Laptops, bottles of whisky and mobile phones – welcome to modern funerals and what people ask to be buried with their loved ones.
An article in the Mirror – an interview with a young funeral director – showed that we live in changed times. In years of old, it was common for people to be buried in their Sunday best and perhaps accompanied by a flower. Not so these days, according to Rachel Ryan who works for her family’s firm, Michael G Ryan Son and Daughters Ltd in Newport, Wales.
Ms Ryan – the industry’s youngest female funeral director at the age of 20 – told Wales Online that a number of people she has worked with have asked that their family member be buried with their laptop or mobile phone.
Others have asked that a bottle of spirits – such as whisky or vodka – be added to the coffin. Another modern funeral trend is the use of wicker or cardboard coffins, which people can then write on or stick on post-it notes with a personal message. Wicker and cardboard are environmentally-friendly options because they are biodegradable.
Ms Ryan said her job had given her an appreciation for life – and wanting to live it to the full. She said the best gift anyone can give their family is for those family members to know the person lived a happy and full life.
Funerals have changed considerably in recent years, with a trend to making the event more of a celebration. In Victorian times, mourning had strict rules attached to it, led by the example of Queen Victoria. When her husband Prince Albert died in 1861, Victoria stayed in seclusion for many years.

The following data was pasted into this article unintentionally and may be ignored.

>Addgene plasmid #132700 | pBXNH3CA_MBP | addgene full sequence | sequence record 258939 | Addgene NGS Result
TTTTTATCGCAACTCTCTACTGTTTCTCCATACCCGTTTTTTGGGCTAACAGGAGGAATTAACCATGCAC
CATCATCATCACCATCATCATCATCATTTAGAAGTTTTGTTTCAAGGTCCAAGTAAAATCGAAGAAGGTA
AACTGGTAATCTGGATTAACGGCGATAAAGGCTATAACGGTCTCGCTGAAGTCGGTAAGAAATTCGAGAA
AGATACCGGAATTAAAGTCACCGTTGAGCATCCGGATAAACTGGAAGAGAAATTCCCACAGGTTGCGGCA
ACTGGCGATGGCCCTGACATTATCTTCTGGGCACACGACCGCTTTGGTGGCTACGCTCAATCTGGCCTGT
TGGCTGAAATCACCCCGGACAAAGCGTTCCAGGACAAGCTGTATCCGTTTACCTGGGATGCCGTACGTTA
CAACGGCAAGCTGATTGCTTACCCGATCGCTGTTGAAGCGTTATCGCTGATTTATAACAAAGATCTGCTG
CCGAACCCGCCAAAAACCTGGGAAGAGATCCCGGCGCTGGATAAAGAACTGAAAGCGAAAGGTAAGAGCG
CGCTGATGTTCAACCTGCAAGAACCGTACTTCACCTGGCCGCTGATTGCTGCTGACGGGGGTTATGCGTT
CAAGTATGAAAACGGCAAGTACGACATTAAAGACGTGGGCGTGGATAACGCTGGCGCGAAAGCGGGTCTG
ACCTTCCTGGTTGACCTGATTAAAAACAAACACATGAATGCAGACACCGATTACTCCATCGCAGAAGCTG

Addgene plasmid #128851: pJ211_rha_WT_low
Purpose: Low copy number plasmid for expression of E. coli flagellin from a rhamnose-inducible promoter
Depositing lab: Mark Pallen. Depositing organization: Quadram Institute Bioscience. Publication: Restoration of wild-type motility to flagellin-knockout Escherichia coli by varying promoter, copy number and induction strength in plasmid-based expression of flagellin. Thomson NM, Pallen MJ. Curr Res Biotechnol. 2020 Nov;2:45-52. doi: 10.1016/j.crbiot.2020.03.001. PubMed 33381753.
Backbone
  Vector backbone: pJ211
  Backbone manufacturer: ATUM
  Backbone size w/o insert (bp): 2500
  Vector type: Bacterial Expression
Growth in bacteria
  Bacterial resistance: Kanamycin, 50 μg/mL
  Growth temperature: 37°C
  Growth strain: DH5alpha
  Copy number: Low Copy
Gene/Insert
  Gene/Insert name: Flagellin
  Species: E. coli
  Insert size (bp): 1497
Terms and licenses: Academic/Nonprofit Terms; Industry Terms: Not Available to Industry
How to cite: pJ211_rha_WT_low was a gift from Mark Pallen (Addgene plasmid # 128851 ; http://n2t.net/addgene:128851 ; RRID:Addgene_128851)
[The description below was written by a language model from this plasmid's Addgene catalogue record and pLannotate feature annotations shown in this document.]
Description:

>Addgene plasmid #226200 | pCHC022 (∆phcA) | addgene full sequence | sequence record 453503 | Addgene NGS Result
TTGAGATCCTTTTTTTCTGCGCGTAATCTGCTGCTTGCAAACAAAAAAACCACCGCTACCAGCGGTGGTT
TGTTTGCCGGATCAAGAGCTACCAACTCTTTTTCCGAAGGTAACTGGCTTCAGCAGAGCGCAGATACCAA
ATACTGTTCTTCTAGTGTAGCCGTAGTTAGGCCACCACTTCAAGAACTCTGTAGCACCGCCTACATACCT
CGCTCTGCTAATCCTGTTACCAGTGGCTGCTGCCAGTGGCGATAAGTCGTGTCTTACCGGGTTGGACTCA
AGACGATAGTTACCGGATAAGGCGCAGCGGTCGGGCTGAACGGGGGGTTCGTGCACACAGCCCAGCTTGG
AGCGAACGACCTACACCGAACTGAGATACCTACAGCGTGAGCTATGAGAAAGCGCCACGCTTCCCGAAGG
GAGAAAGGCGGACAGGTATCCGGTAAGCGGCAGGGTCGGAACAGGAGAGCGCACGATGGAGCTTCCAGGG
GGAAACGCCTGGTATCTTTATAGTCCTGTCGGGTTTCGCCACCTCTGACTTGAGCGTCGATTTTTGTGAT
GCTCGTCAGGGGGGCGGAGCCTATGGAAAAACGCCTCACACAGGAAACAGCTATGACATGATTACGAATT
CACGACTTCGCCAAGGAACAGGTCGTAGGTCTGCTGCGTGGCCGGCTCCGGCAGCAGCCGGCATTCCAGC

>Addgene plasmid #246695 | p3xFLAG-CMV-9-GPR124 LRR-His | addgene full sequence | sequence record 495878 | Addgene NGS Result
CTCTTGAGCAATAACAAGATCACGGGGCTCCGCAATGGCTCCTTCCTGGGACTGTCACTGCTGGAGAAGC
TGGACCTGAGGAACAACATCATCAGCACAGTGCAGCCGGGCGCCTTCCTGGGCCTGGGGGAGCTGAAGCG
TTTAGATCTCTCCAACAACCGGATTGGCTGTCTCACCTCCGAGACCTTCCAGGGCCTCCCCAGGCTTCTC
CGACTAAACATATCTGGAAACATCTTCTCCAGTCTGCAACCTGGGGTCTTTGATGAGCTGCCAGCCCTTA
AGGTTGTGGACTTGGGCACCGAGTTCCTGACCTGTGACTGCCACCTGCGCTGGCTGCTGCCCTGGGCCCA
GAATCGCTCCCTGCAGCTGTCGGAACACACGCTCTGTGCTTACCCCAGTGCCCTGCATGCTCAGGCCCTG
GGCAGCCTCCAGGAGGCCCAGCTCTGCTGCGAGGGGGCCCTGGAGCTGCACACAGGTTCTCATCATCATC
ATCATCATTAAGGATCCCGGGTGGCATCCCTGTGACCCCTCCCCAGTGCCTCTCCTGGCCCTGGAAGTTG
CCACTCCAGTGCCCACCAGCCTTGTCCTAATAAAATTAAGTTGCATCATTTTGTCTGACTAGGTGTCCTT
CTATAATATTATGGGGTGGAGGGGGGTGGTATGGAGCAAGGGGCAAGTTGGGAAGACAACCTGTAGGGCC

Following her example, it became usual for families to go through elaborate rituals commemorating their dead. This included wearing mourning clothes, having a lavish (and often expensive) funeral, not going out for a set period of time, and putting up an ornate monument on the grave. There were complicated rules for mourning dress and how long it should be worn. Mourning clothes went from black to grey and mauve over time.
In recent years, people have opted for humanist funerals – i.e. non-religious funerals, and fully biodegradable woodland burials where there are no headstones or markers.
Live jazz bands, bagpipers, Abba, the Beatles and Elvis are taking the place of traditional hymns, while people request that mourners wear football colours that correspond with the deceased’s football team.
Humour is also a feature of modern funerals – a far cry from the solemnity of the Victorian ages. Family anecdotes are often told, and guests are encouraged to share their own funny stories that they remember.
Another trend is the popularity of cremations. In 1930, only 5 percent of funerals were cremations. It currently stands at 70 to 75 percent (80 percent in the greater London area). Apart from the lack of burial sites, one of the reasons for the popularity of cremations might be because you can scatter the ashes in a place that meant something to the deceased – such as a place where they lived, where they liked to walk or where they got married.